Solomons: Cyclone relief on the way to Rennel and Bellona
Presenter/Interviewer: James Panichi
Speakers: Brian Beti, of the Solomon Islands Disaster Management Office
BETI: "Well according to initial reports that have been sent from the two islands they will need immediate food supplies, plus clothing.
"Much of this has been destroyed from floodwaters in the last two days when the cyclone was sort of stationed near the islands."
PANICHI: Can we assume that their crops have also been destroyed and that they might further down the track have problems with the supply of fresh water?
BETI: "Yeah a number of reports from East Rennell where the fresh water lake is under water, this is from rising seawater from the lake itself. Yes food gardens were destroyed over the last two to three days."
PANICHI: In the case of Cyclone Zoe which struck Tikopia, obviously there was a problem associated with getting the relief supplies to the island simply because there was no airstrip. That's obviously not the case in Rennell as far as I know, is that correct?
BETI: "Yeah there are two airstrips on these two islands and that it is much closer to town so that the first available transport could be sent sometime this week and just as I'm talking right now the central coordinating group is holding an emergency meeting on what action to take in terms of sending emergency relief supplies to the two islands."
PANICHI: Does that mean that the delays that were experienced in Tikopia will no longer be an issue on Rennell and Bellona; can you get those supplies out to them immediately?
BETI: "Yes you see getting to Tikopia then you spend most of your time travelling in the sea and you only spend one or two days on the two islands because of its geographical setting, which is quite far from Honiara.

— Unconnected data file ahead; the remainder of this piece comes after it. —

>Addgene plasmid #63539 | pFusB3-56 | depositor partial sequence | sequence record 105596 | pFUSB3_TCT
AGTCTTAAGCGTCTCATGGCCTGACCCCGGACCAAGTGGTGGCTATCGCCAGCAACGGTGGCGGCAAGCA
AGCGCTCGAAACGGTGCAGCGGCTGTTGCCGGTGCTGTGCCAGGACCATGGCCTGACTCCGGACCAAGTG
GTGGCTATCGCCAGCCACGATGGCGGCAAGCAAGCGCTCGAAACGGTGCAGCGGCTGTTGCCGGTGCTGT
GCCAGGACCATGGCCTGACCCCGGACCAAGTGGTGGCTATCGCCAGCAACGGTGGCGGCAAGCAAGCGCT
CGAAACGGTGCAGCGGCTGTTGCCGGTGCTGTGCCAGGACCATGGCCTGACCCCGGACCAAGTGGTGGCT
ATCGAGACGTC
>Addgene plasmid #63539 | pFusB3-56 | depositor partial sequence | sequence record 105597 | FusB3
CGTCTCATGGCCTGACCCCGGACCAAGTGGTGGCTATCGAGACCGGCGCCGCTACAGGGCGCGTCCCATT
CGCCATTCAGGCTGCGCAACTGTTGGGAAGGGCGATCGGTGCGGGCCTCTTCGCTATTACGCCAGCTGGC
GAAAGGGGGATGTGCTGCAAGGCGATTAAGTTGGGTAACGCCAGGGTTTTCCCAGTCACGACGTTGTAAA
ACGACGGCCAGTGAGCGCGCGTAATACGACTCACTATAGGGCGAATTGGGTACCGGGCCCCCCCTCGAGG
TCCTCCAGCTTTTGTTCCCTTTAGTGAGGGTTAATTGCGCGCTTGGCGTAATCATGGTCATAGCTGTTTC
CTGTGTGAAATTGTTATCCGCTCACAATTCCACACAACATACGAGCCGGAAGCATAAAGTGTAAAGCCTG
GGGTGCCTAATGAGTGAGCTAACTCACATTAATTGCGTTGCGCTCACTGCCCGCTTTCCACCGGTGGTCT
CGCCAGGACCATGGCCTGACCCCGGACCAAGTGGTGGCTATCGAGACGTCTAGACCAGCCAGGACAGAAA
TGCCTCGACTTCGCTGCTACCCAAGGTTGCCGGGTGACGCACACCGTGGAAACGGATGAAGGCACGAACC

"Whereas the two islands here they are very close, it takes about less than 10 hours to get to these two islands yes."
PANICHI: Does the parallel with Tikopia in terms of the relief effort end there in other words or will you be doing similar things for those islands as you did earlier on with Anuta and Tikopia?
BETI: "Yes, yes as soon as the weather subsides there will be a ship sent to Rennell and Bellona carrying food supplies and other emergency supplies."
PANICHI: And how are you managing to keep in touch with the people on Rennell Island, is radio contact, have you established radio contact?
BETI: "Yeah radio contact over the last few days have been very good, there are about 10 to 15 radio wirelesses on the two islands so that they sort of keep us in touch and that's quite a difference from the Tikopia experience."
PANICHI: So the people on Rennell Island know at this stage that help is on the way?
BETI: "They know exactly what will happen next, yeah."
PANICHI: In the case of Tikopia a very interesting aspect was that there were no casualties on the island after Cyclone Zoe simply because residents were used to dealing with the effects of cyclone. Would you believe that there'd be a similar case in Bellona and Rennell, that people know how to respond to these types of emergencies?
BETI: "Exactly yeah, the last cyclone which hit the two islands was about seven and a half years ago and they knew exactly what measures to take in an event of a cyclone so that in the last two days they have been hiding in hideaway caves.
"And there are one or two cyclone proof classrooms built on the two islands where the people sort of hide"
PANICHI: And Brian just finally there was need for money in the case of Tikopia, is there going to be a strain on resources for Solomon Islands this time in this relief effort?
BETI: "I think the Solomons Islands government will always be forthcoming in terms of its obligations otherwise we will continue to depend on foreign assistance and already there are indications from our aid sources on that matter."